I may be dim, but I don’t buy the premises upon which the debates (or actions) on our nation’s education policies have been made.
Instead, I see a variety of interests, shortcomings, and outright esoteric beliefs playing themselves out. It’s fascinating stuff for marketers to consider because it illustrates how convoluted and uncontrollable any “conversations” can become that might involve a brand. Exploring it might help us see what’s going on in the debate, too.
Here are three observations:
First, it’s accepted wisdom that education is the key to the middle class. It sounds good but it’s just not true. A ‘middle class’ positioned between the abject poor and stunningly rich was a creation of:
- Post-WWII production capacity (we were the only country with factories and a transportation network that hadn’t been reduced to rubble)
- Available workers (we’d lost so many in the war but had so many more people still at home)
- A pro-commercial success national character (no institutional class system meant everyone could aspire to succeed, and buying things was an overt symbol of such success) and, more than any of those points,
- A union movement that secured contracts for workers that paid them enough to step out of poverty.
The American middle class wasn’t full of people who were smarter or better educated than anyone else. They were luckier, perhaps harder working, and definitely better protected by unions that saw the opportunity to make demands if said workers were going to produce products for the entire world to consume.
Now, as the middle class disappears before our eyes, it’s not because they’re uneducated, but because those other qualities that made its existence possible are changing or are already gone. No amount of schooling will change those trends. To suggest otherwise is too glib and insulting, and it serves to “outsource” responsibility for addressing changes that are larger than any of us to each of us individually. It’s not only not fair but it’s not a reasonable policy decision.
Second, testing standards make for better educations. If you have kids in grade school you know that contrary to all of the testing, there are no standards anymore. Every kid succeeds, just differently. This was made crystal clear to me years ago when my daughter came home from third or fourth grade and explained that getting the exact answer in math wasn’t important; she’d been taught how to get close to it.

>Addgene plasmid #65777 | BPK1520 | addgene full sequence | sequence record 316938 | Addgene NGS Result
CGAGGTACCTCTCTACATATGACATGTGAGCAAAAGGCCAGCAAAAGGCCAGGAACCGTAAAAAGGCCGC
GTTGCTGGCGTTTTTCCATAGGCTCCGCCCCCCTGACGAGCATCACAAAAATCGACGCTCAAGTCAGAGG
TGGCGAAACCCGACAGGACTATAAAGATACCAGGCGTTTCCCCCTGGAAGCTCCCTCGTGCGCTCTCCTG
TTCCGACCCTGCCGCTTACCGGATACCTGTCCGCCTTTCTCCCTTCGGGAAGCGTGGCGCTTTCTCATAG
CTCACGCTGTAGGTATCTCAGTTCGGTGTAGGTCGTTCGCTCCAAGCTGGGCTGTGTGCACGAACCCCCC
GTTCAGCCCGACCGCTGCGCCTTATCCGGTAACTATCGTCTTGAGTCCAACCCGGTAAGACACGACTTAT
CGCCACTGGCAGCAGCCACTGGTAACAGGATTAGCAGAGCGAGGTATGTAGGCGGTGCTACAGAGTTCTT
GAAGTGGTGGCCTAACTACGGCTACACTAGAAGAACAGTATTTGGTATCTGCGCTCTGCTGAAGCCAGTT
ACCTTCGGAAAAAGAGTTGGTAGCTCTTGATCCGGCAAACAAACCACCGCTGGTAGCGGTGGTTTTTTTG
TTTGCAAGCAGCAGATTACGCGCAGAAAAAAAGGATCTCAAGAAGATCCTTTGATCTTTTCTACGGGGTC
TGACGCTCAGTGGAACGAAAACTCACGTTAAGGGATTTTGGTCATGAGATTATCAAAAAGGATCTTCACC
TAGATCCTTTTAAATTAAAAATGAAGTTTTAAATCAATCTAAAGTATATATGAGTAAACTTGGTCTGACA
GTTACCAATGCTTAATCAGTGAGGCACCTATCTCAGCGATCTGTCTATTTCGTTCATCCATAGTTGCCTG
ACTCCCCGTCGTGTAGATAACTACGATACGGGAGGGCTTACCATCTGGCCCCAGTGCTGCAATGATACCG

This is a huge flip-flop from the way education was administered not just in our past, but across the planet over the past few thousand years. The good news is that this means lots of kids who would have otherwise given up on schoolwork (and the life dreams commensurate with it) are sticking with it. The bad news is that we may be producing a new generation of future-workers who have a really skewed self-image and don’t possess the skills — functional or emotional — to deal with the trials and tribulations of adult life that should and will legitimately test them.
We can test them up the wazoo but it’s not really helping prepare them for life if they’re not being educated in an environment in which absolutes of fact and experience are acknowledged on a daily basis. There are a variety of group interests and personal biases at play on this one. Few of them have anything to do with (or expert knowledge of) education.
Third, and this is the biggie, teachers are responsible for their students’ success and should be held accountable for it. The corollary belief is that teachers’ failures to do so (and the unions’ work to protect said failed educators) are the problem in education today.
Both statements are purposeful, idiotic lies.
Holding teachers accountable for the success of every kid is like blaming a chef for how much or little people eat in a restaurant. Sure, the quality of the food matters in a meaningful and expansive way, but it’s only one of many variables that affect the outcome of a dining experience:
- What if somebody arrives already full?
- What if the other people at the table keep one another from eating?
- How about if the eater has a deep aversion to the type of food being served?
- What if the restaurant fixtures are filthy, decrepit, or don’t function?
Though there are most likely bad teachers at work here and there across the country, blaming teachers for circumstances that are far beyond their purview (let alone control) is as dishonest as telling workers that their only way of getting back into the middle class is to get an education.
Add on top of it the silly premise that every kid in class is going to succeed — we all know they won’t, even if we as parents hope and believe that our own kids will be among those who do — and you get a nonsense concoction of wrong premises, incorrect causes, mistaken targets, and foolish remedies. They’re all interrelated, confusingly so, and no debate about education will ever yield actual improvements until we step back from all of the political, philosophical, and personal biases and agendas and talk about reality.
And you think the conversations about your toothpaste or insurance brand are any more coherent?